Excessive Vomiting In Young Babies Can Be Due To Pyloric Stenosis

Question: Our baby started vomiting about one month after he was born. At first we thought it was the formula that made him sick. We changed the formula, but it didn’t help. We went to a walk-in clinic; the doctor told us that he probably had the flu bug and told us to give him pedialyte. He seemed to be a bit better, but as soon as we started putting him back on formula, he threw up again. Over time, his vomiting became worse and he couldn’t keep anything down. He was losing weight and he stopped peeing. By the time we got him to the hospital, which was two weeks after he started vomiting, he was severely dehydrated. The nurses and doctors had to poke him many times before they could start an IV. They did more tests and found that he had an obstruction in his stomach. He needed an operation the next day. Please tell your readers that they should not ignore vomiting in a small baby.


Thank you very much for telling me about your experience. I am glad that your son has fully recovered. From what you have described, he must be very sick and seriously dehydrated. As a result, it was difficult for doctors and nurses to start an IV to rehydrate him.

There are many reasons why young babies throw up. Blockage of the stomach is actually quite rare, although it is probably one of the most serious medical conditions. The most common cause of vomiting in newborn babies is reflux. Many adults know about acid reflux: the heartburn as well as bitter taste in the throat are the most common symptoms. Acid reflux happens when stomach acid goes up into the esophagus, the tube that connects the back of the throat to the stomach.

This same reflux happens to almost every newborn baby. Most parents would recognize this as spitting, especially when they burp their babies. Some would spit up more than others, but usually no more than a few mouthfuls of breast milk or formula. The majority of milk stays in the stomach; these babies continue to gain weight and thrive in spite of the spitting. The amount of spitting also tends to get better as the baby gets older, when he can sit up and start taking solid food.

Most of the time, spitting up milk doesn’t upset these babies. This is because they produce very little acid in the stomach. However, a small percentage of babies, for reasons still unclear to us, produce more acid in their little stomach. When reflux occurs, the stomach acid will irritate the esophagus. Any adult who suffers from acid reflux disease would know that it really hurts. Babies are the same: they cry and scream, arch their back and draw up their legs in pain. Acid reflux in young babies can be a serious problem, and sometimes very difficult to manage. Some of them need medicine to reduce acid production in the stomach.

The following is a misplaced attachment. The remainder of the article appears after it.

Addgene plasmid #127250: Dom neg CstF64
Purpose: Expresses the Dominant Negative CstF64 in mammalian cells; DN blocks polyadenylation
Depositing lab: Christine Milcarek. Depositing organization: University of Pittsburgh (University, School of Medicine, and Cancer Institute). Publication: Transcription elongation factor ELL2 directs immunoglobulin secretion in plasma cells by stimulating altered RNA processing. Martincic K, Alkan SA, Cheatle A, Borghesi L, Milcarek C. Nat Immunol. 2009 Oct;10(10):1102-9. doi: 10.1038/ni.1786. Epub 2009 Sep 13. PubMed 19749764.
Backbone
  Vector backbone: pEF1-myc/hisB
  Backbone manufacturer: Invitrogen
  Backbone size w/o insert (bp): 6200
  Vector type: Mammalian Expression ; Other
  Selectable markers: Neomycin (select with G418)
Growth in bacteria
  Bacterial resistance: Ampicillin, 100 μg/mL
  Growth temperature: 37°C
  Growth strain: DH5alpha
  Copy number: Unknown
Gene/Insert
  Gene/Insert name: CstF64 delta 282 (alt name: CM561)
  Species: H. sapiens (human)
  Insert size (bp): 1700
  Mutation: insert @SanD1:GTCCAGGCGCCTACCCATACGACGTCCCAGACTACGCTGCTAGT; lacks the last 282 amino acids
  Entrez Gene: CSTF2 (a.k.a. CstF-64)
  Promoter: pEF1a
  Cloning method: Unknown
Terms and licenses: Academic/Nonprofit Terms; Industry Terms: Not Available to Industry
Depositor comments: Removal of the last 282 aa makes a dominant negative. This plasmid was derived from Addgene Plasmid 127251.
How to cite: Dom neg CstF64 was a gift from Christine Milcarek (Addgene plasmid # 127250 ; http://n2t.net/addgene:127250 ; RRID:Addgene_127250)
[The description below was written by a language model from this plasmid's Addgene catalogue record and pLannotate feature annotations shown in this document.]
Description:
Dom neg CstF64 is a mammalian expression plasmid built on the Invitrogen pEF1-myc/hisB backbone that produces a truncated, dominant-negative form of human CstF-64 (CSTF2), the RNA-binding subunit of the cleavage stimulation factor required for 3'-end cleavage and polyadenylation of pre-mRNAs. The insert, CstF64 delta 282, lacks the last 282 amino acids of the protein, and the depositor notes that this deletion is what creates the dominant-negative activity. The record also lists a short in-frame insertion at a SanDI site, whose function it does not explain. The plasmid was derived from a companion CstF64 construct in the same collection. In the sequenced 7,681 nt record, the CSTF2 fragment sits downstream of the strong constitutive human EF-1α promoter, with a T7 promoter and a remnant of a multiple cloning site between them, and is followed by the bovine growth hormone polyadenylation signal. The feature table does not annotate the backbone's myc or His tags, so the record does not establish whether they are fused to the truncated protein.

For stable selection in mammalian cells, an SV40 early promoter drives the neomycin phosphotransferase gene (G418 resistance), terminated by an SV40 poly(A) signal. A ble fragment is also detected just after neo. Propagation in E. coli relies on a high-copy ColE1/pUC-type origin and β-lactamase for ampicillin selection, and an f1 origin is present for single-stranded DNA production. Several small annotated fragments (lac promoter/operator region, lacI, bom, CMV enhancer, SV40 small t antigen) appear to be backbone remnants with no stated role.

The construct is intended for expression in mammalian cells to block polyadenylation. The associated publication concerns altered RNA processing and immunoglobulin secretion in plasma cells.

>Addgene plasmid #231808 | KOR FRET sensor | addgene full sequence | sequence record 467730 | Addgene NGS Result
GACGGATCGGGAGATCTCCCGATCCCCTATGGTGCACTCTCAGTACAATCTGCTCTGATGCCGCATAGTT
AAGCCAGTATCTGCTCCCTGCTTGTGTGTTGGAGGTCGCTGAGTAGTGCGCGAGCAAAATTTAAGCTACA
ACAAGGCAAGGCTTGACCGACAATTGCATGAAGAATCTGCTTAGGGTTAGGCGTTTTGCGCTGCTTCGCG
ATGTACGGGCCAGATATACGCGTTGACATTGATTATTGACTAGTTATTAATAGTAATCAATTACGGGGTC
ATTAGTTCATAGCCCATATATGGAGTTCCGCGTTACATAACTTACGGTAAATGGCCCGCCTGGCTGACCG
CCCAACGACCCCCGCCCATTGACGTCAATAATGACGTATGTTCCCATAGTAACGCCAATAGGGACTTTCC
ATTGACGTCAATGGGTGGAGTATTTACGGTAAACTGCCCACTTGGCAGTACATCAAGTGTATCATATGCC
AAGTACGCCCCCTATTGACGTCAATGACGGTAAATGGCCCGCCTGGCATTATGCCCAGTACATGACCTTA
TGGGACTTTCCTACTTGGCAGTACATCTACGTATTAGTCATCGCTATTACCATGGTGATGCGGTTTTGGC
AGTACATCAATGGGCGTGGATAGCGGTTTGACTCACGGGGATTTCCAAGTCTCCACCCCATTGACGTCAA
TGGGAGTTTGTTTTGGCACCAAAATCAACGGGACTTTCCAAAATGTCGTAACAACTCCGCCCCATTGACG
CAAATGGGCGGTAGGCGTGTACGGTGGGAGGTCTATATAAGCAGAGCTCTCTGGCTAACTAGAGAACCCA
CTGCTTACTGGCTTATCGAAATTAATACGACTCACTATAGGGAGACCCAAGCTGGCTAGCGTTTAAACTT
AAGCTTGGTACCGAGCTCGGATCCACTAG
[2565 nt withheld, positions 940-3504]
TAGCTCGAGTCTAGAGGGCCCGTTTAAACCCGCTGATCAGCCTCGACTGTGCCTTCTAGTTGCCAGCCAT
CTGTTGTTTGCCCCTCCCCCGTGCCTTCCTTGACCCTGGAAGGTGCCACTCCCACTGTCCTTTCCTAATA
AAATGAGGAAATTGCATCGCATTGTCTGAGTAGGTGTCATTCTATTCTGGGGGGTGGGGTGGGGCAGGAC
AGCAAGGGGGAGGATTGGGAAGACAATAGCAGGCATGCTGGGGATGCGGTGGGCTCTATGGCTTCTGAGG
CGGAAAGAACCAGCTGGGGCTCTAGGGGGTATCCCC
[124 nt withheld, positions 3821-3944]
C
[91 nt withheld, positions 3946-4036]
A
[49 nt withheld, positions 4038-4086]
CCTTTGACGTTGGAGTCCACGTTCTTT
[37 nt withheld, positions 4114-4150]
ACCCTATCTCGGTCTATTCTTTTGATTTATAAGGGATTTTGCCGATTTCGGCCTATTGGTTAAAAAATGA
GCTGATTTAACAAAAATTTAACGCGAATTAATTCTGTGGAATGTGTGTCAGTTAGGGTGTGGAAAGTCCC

The blockage that your son had is called pyloric stenosis. If you imagine the stomach as a little sack, with an inlet where food goes in, and an outlet where food leaves to go into the intestines. This outlet, called the pylorus, is surrounded by a muscle. For some unknown reason, in a small number of babies, this muscle grows excessively and blocks the outlet of the stomach. As a result, milk cannot pass from the stomach into the intestines.

This blockage develops gradually, usually beginning one to two months after birth. At the beginning, these babies may vomit once or twice a day, because some milk can still get through when the blockage is not complete. However, as the blockage gets worse, less and less milk can get through; the vomiting becomes more frequent and more severe. Very often, parents will notice that the vomiting is very forceful, the milk can shoot across the room from the baby. Doctors often call this projectile vomiting.

At first, doctors can mistakenly conclude that the vomiting is due to a virus infection or milk allergy, both of which can show up the same way. Virus infection usually won’t last more than a few days, often accompanied by some fever or diarrhea. Milk protein allergy can also cause vomiting and presence of blood in the stool. If a child is on cows milk formula, changing to a soy formula can solve the problem.

Because pyloric stenosis is a physical obstruction of the stomach, it does not get better by itself. Surgery is always necessary to relieve the blockage. Many of these babies have been vomiting for days, they can become seriously dehydrated like your son, and their electrolytes are often out of whack. They require IV rehydration and correction of electrolytes before surgery can be performed.

The important lesson for parents of young infants is that although spitting is normal for all babies, repeated vomiting, especially when it is forceful, is not normal. Spitting usually involves a few mouthfuls of milk, mostly at the time of burping. These babies will continue to gain weight and have many soaking diapers as well as good bowel movements, because there is enough milk passing through the intestines. It is definitely abnormal if a baby loses weight, or have less peeing and pooping. These babies need to be assessed by physicians who are familiar with small babies.